Hong Kong’s environment chief Wong Kam-sing urges public to back waste charging scheme, saying city is 20 years behind Seoul and Taipei on issue

  • Minister makes clear scheme’s purpose is not to boost tax revenue, but to cut waste
  • Government plans to launch scheme in late 2020 at earliest
PUBLISHED : Sunday, 04 November, 2018, 3:18pm
UPDATED : Monday, 05 November, 2018, 10:54am

Hong Kong’s environment minister Wong Kam-sing called for public support for a proposed mandatory waste charging scheme, saying on Sunday the city was already about 20 years behind Seoul and Taipei in starting such an arrangement.

Wong also made clear the scheme’s purpose was not to boost tax revenue, but to reduce waste.

“As an advanced city in Asia, Hong Kong … is already 20 years slower than Seoul and Taipei in reducing waste through such a scheme. The per capita disposal of municipal solid waste has been increasing,” he said on a television talk show.

“It doesn’t match our image as an international city. There has been increasing pressure on our landfill sites.”

The government planned to launch the scheme in late 2020 at the earliest. A draft bill would be presented at the Legislative Council later this month.

Under the proposal, 80 per cent of rubbish generated by housing estates, residential buildings and shops would have to go into designated bags, priced at an average of 11 HK cents (1 US cent) per litre.

Nine sizes, ranging from three litres to 100 litres, would be made available. The remaining 20 per cent would be charged by weight.


Taipei has been charging for municipal waste since 2000, and Seoul since 1995. The move has resulted in a 30 per cent reduction of waste in both cities.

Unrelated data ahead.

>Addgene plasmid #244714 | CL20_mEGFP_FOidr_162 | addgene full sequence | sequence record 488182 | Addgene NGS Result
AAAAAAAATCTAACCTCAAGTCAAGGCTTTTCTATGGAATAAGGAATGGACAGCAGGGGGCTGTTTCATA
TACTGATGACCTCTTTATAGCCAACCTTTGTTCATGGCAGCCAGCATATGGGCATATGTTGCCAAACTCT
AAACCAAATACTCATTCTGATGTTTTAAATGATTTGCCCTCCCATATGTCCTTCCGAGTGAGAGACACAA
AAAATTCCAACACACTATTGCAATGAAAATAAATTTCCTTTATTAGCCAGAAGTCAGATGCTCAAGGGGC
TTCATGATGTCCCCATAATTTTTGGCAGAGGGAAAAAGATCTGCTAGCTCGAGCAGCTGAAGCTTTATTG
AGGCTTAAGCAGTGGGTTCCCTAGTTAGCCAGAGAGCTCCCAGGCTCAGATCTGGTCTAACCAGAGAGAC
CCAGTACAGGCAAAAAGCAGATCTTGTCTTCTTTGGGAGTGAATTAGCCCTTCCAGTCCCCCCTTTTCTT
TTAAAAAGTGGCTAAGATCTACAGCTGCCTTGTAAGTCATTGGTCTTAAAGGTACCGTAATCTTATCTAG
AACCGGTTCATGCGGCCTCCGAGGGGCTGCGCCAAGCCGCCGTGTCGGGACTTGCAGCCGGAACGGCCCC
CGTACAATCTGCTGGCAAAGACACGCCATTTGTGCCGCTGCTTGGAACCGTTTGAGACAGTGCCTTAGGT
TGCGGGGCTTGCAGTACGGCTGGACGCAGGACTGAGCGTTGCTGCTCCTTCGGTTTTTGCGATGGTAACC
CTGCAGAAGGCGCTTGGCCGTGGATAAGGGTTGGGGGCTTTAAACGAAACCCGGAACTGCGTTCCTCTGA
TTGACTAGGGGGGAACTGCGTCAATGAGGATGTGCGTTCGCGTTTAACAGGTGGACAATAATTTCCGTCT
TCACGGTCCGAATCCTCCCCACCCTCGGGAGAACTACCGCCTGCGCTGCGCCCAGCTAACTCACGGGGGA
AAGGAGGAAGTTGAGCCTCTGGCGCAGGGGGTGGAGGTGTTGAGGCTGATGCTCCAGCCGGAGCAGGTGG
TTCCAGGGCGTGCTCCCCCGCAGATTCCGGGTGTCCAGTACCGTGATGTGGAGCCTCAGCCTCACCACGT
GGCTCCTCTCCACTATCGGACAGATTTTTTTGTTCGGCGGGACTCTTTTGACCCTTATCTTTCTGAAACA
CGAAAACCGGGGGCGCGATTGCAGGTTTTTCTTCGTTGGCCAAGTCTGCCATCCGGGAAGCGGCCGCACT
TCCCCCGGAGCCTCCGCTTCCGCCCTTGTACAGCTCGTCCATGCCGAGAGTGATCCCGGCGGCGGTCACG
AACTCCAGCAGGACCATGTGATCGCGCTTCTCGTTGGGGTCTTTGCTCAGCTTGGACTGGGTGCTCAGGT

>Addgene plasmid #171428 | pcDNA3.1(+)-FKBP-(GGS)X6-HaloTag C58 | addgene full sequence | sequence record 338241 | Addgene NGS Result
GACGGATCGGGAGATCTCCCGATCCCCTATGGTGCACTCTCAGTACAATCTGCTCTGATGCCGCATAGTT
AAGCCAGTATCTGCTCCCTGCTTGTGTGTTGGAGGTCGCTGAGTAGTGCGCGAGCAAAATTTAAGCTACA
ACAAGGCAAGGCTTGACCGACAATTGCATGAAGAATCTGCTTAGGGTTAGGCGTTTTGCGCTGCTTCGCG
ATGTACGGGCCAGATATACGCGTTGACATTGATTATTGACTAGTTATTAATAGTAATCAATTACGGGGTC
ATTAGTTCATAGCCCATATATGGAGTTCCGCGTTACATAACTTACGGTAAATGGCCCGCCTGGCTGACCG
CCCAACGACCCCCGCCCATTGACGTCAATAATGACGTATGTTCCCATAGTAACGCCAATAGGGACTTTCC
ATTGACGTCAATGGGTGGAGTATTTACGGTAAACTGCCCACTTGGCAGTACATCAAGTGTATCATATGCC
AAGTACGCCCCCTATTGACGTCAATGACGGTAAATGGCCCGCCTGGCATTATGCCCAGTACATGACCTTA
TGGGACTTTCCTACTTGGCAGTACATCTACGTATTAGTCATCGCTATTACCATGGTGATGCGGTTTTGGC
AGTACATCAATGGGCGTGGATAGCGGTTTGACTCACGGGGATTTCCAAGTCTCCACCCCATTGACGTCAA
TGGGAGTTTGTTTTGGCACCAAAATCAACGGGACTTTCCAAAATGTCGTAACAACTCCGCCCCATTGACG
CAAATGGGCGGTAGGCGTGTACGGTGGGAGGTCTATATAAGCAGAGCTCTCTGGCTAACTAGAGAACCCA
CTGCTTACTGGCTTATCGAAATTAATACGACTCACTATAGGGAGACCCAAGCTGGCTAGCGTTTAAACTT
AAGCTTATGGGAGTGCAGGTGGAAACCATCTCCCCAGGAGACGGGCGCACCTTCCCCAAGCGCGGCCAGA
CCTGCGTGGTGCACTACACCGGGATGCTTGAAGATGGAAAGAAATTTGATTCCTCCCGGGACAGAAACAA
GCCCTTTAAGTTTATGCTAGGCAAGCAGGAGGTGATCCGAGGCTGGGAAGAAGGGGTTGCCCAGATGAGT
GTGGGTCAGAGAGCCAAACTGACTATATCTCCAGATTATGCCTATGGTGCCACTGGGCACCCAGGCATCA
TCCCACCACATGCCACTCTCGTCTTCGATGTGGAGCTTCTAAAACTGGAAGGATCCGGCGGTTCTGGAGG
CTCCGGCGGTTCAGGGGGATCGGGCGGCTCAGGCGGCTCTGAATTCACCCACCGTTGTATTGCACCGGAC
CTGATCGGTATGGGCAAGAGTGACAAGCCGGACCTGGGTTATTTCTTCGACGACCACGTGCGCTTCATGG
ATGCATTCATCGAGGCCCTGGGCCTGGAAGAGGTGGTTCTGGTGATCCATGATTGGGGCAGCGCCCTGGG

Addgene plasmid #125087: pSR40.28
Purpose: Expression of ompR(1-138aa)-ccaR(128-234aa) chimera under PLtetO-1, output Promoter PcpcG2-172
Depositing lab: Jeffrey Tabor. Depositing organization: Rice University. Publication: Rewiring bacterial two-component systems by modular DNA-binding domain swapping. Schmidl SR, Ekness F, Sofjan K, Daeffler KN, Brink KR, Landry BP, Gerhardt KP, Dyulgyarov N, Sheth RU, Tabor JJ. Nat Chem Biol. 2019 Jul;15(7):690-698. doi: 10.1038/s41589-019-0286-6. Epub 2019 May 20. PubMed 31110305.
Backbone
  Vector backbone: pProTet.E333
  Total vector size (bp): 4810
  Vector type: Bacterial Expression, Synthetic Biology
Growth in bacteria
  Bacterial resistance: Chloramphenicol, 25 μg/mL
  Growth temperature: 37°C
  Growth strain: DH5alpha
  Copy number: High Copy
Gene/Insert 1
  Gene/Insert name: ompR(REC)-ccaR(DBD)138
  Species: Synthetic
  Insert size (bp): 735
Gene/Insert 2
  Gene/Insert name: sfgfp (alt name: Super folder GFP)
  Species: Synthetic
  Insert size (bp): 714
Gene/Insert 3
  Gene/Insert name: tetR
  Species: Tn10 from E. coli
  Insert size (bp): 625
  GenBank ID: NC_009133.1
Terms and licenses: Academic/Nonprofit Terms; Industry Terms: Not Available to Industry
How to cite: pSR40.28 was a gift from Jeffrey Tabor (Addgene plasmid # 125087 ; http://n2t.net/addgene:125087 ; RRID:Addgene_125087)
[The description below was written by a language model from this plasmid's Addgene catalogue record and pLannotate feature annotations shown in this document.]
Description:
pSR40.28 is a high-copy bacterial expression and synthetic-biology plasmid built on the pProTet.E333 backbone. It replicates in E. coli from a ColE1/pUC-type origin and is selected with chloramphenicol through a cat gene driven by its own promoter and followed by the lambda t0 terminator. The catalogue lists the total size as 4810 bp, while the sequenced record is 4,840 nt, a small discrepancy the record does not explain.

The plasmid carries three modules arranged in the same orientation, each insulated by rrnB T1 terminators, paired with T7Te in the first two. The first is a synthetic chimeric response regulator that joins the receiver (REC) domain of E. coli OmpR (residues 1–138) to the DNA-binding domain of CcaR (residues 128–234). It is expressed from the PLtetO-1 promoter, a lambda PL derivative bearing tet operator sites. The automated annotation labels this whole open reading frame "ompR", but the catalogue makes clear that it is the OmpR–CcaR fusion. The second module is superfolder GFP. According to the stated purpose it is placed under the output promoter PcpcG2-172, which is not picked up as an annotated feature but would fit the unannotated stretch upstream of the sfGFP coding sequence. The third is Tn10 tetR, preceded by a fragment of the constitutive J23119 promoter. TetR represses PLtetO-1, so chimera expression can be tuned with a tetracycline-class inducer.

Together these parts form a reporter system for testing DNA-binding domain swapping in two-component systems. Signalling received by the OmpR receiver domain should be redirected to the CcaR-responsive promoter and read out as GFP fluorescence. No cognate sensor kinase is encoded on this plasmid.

“If we look to Seoul and Taipei for their experiences, the cities managed to reduce waste in a short time … they created an atmosphere for the public to reduce waste,” said Wong, the secretary for the environment.

“In Taipei, the fees have in fact been lowered in recent years. That was because the city created an atmosphere to reduce waste. The people treasured their resources.”

Wong said that when Hong Kong introduced the 50 cents levy on plastic shopping bags in 2009 – the plan was implemented in 2015 – 80 per cent to 90 per cent of the public immediately chose to bring their own bags.

He said the HK$1,500 fine was deterrent enough because this was how much a household would pay for their waste disposal over several years.


This would mean drawing up a list of black spots based on intelligence, video surveillance and complaints from the public to concentrate enforcement efforts. A hotline and smartphone app would be set up to allow people to report non-compliance.

According to 2016 figures, the daily amount of landfill waste produced by each Hongkonger was 1.41kg.